We all need feedback in order to improve. Consequently giving and receiving feedback on performance is an essential part of learning in the clinical workplace. From the supervisor’s perspective, providing students with feedback means letting them know, in a timely and ongoing way, how they are performing. From the student’s perspective, receiving feedback on performance gives them the opportunity to judge more clearly how they are performing against expectations, improve areas of weakness and/or strengthen good performance. Feedback should encourage self-reflection, raise self-awareness and help students plan for future learning and practice (Vickery & Lake 2005). However, to achieve best outcomes, students need to be open to feedback and proactive in using the feedback they receive to improve performance.

Remember, no-one is perfect - we all make mistakes and we all benefit from constructive feedback on our performance. Embracing continual learning through regular feedback on performance is a key component of professional and personal development.

There are several frameworks that provide direction on the provision of feedback. In the clinical education environment, Pendleton’s model is a well known framework that is aimed at assisting people to maximize their potential at different stages of training, raise their awareness of strengths and areas for improvement, and identify actions to be taken to improve performance. Also read our Hints and Tips Sheets for more on providing effective feedback and receiving feedback effectively

Providing effective feedback: Hints and tips

  • Be timely. Give feedback soon after an event and as regularly as possible. Waiting for a few days, or the end of a rotation, is too late. Wherever possible, don’t give feedback at times when you or the student are tired or emotionally charged.
  • Be specific. Students need the specifics, rather than a global “your performance isn’t meeting expectations”.
  • Focus on the act or behaviour - not the person.
  • Respond to cues. Respond to verbal, non-verbal cues - clarify, paraphrase, summarise, empathise and/or use silence as appropriate.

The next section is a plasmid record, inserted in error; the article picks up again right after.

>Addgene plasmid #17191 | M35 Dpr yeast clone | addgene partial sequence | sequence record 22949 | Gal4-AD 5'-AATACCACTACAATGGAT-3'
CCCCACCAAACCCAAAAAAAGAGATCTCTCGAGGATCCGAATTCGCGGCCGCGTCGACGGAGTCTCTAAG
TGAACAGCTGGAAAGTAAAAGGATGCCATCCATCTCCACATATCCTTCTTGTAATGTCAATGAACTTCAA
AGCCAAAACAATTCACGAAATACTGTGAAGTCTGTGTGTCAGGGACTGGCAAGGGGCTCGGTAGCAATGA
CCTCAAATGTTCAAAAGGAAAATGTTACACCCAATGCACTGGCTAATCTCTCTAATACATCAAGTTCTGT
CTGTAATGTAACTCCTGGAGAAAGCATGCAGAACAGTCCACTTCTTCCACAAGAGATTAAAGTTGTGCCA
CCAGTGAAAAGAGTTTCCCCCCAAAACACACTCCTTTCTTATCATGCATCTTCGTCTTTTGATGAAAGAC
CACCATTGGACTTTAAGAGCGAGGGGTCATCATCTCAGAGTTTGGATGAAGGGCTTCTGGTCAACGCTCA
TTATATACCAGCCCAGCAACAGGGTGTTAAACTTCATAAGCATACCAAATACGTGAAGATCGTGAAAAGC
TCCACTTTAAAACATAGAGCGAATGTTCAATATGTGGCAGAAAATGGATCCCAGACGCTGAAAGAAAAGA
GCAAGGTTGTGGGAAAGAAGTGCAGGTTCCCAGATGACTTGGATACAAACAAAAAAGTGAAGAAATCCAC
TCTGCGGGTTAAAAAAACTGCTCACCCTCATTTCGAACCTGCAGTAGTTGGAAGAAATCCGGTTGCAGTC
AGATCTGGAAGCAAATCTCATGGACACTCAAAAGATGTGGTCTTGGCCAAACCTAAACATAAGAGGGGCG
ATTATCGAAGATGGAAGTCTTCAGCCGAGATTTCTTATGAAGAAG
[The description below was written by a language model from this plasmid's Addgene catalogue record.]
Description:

• Be constructive. Help provide solutions for areas of weakness. The positive critique, which looks at “what can be improved” rather than “what is wrong”, encourages looking for solutions.
  • Choose an appropriate location. Positive feedback is effective when highlighted in the presence of peers or patients. Constructive criticism should be given in private - an office or some neutral territory where you are undisturbed is ideal. Phones should be off the hook, mobiles and pagers turned off.
  • Encourage input from the person receiving feedback. People receiving feedback should be given the chance to comment on the fairness of the feedback and to provide explanations.
  • Try to catch people doing things right. This can not only provide perspective and balance to your feedback but also motivate improved performance.

Receiving feedback effectively: Hints and tips

  • Active listening. Be prepared to hear feedback which may indicate areas of your practice that are in need of improvement, and help suggest solutions for areas of weakness. Don’t simply respond by defending your own views.
  • Asking for clarification Pause and think before responding. Ask for clarification and examples if statements are unclear or unsupported. Ask for the feedback to be repeated if you didn’t hear it clearly.
  • Providing input. Consider the feedback being given and be prepared to provide explanations, constructive comment and/or further information on the issues raised.
  • Being clear about solutions. Clarify your understanding of what has been discussed, the plan of action to achieve improvement and how the outcomes will be assessed.
  • Accepting feedback in a constructive manner. Using feedback on performance for continuous improvement is a hallmark of professional practice.

Pendleton’s rules for giving feedback

  • the learner is asked for general comments about what was assessed
  • the learner is asked what went well and why
  • the observer says what went well and why
  • the learner is asked what could have been done better and why
  • the observer says how it could be done better and why
  • the observer summarises the strengths and up to 3 things to concentrate on.

Pendleton, D., Scofield, T., Tate, P. & Havelock, P. (1984). The Consultation: an approach to learning and teaching. Oxford University Press, Oxford.

Watch these Videos to hear from staff and students on being assessed and receiving feedback on performance in the clinical setting.